Midsummer grass

We go through a period at midsummer where the spring flower start to fade and the late summer flowers are yet in bud.  The grass is overtall and swamps the smallest trees sometimes smothering them out.  We were too busy with construction projects to keep a path mown through the trackways recently.  Last week, after the damp grass made my feet so wet that I was able to wring water out of my socks even in wellies, I had to do some mowing!

cut just before the rain
The mist came down again after mowing.

 

We had a dry spell Sunday and Monday so S. made a start before lunch and I carried on on Tuesday and was able to put a single mower track down the middle of most of the rides and backways.  I made a new backway that I call the white orchid path, which matches up with one S. made to cut down from the middle to the pond area from near the royal oaks.  There is only one white orchid there, which I noticed for the first time two years ago.  It was quite a distance from the trackway, so it is nice to be able to take a closer look.  It’s just a common spotted orchid (Dactylorhiza fuchsii) I think, but it’s more unusual for them to be white rather than pink.

white orchid path
White Orchid path

The dogs are very good about machinery, they know to trot behind, or do their own thing, however when it comes to raking up the cut grass Dyson is a bit of a pain.  His game is to try and catch the rake head (or broom or vacuum nozzle)  which makes the job about twice as long!  I ended up putting them in for an afternoon nap, so I could get on more quickly.  I hate all that mulch material going to waste rotting on the path and killing grass where I don’t want it killed.  I have been raking it up into piles, then the dogs can help (they think they are helping) piling it around some of the newer or more vulnerable trees and shrubs.  I’ve still got quite a bit to do, and two or three smaller paths haven’t been mown yet.

danish elder
New Elder tree from Denmark, uncovered but not yet mulched.
mulching trees
Mulched chokeberries (Aronia melanocarpa)

It was nice to see several mushrooms, a sign of the fungal mycelium below which distributs nutrients around the field.  I guess they will be changing from grass and orchid loving fungi to tree loving fungi, but there is still quite a amount of open space from one cause or another.  I also saw several butterflies, caterpillars, a dragonfly and a frog.  The advantage of the scythemower is that, as well as coping with overtall grass, it is less likely to kill wildlife, since it cuts in one direction rather than circularly.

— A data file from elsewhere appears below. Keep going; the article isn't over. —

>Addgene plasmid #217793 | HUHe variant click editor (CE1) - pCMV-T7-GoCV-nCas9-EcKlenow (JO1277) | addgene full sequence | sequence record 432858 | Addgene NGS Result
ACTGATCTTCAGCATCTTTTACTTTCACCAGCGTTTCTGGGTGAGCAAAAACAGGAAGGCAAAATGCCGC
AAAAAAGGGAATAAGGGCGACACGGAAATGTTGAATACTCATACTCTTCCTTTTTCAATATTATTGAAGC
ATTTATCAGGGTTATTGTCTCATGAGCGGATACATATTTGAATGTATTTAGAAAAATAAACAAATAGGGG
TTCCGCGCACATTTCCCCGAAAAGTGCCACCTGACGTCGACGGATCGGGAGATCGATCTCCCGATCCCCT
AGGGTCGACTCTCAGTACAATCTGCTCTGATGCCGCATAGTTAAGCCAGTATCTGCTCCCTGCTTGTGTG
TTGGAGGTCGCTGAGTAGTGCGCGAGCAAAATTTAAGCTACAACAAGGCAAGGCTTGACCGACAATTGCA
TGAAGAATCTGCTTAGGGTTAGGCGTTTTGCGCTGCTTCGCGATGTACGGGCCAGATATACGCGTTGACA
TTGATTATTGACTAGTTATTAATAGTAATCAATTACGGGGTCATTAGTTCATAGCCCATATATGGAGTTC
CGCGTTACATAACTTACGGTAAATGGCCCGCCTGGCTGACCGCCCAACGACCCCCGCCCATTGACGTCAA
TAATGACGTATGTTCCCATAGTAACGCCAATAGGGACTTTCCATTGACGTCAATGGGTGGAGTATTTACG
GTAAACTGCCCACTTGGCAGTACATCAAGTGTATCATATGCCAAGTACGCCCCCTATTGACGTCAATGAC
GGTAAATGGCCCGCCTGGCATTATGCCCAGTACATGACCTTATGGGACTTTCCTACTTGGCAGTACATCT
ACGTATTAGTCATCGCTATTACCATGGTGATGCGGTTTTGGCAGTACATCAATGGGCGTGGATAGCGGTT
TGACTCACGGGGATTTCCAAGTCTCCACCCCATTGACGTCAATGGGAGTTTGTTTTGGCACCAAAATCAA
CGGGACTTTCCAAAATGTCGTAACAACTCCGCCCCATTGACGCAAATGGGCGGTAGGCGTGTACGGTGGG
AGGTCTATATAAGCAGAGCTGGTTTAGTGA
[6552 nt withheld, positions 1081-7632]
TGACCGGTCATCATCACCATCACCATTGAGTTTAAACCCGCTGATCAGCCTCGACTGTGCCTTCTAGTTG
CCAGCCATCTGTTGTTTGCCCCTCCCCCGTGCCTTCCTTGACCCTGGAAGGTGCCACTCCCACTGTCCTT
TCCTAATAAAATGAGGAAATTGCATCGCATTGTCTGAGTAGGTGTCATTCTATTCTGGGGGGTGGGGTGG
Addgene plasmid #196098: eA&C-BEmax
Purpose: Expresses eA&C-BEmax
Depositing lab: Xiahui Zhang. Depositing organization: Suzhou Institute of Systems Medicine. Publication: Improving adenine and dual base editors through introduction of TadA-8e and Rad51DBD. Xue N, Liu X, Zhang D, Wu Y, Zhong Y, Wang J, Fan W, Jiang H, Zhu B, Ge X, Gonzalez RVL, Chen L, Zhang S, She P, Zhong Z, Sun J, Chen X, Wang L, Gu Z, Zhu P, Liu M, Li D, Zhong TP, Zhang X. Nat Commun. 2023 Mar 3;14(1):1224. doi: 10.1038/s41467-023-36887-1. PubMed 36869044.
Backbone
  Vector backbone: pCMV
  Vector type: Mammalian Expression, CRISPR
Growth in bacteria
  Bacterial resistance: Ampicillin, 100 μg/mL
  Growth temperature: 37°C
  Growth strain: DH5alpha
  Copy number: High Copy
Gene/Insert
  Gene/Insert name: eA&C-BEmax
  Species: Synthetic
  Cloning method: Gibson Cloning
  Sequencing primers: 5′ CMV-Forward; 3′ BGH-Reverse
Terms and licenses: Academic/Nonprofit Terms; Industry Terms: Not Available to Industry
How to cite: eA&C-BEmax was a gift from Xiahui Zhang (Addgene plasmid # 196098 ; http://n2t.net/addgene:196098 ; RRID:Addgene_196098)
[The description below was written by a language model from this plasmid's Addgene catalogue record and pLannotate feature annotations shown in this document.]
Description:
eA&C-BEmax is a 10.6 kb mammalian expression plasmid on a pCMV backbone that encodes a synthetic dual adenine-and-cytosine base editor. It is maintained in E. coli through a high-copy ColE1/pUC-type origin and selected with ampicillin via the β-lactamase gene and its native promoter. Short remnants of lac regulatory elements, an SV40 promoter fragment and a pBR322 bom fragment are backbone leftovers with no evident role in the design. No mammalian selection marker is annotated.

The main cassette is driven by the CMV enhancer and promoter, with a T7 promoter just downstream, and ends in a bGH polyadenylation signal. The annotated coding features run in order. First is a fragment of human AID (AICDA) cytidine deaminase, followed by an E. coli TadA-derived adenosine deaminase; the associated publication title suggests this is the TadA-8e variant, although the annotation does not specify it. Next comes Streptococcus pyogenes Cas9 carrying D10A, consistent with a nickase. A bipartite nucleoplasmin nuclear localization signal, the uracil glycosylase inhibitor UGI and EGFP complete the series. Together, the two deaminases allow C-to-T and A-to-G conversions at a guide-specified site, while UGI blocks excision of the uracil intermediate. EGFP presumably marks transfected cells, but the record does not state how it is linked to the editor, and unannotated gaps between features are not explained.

fungi flower
Fruiting fungi

I think I’m going to have to assume that this wild cherry (below) is not going to recover.  It got hit by late frosts, which are pretty unusual here, just as the buds were unfurling.  I did think it would stage a comeback, but it doesn’t look like it now.  There are several suckers from adjacent trees, at least one coming up in the trackway, so I could transplant one of these to replace it.  Alternatively, I could put something else there.

dead cherry
Dead cherry
enjoying trackway
The dogs love a free run

7 thoughts on “Midsummer grass

    1. He’s recovered well from the operation thank you, but unfortunately it looks like it is a lymphatic system wide issue after all. Going back to the vet tomorrow.


    Anyway, is there a specific reason for having an elder from Denmark?

    I tend to get mushrooms in one area of my garden but not others, though perhaps I simply don’t see the others. I’m surprised as this area has appeared to be the least healthy ground.

      The elder (and some fruit bush cuttings) were a swap for some of my seedlings. I’m hoping that having more of a variety of elder will help my berry set. Although there is elder locally, there is none very close.
      Good mycelium is only one factor of course in plant growth. The soil may be more acid there, which would be good for fungi but not for plants for example.


    Thanks for the info re fungi growing in one patch but plants not so well. The soil might be less acidic now. It was dressed with a thick layer of compost and there are currently beans, sweetcorn and butternut squash growing. Time will tell if they are successful.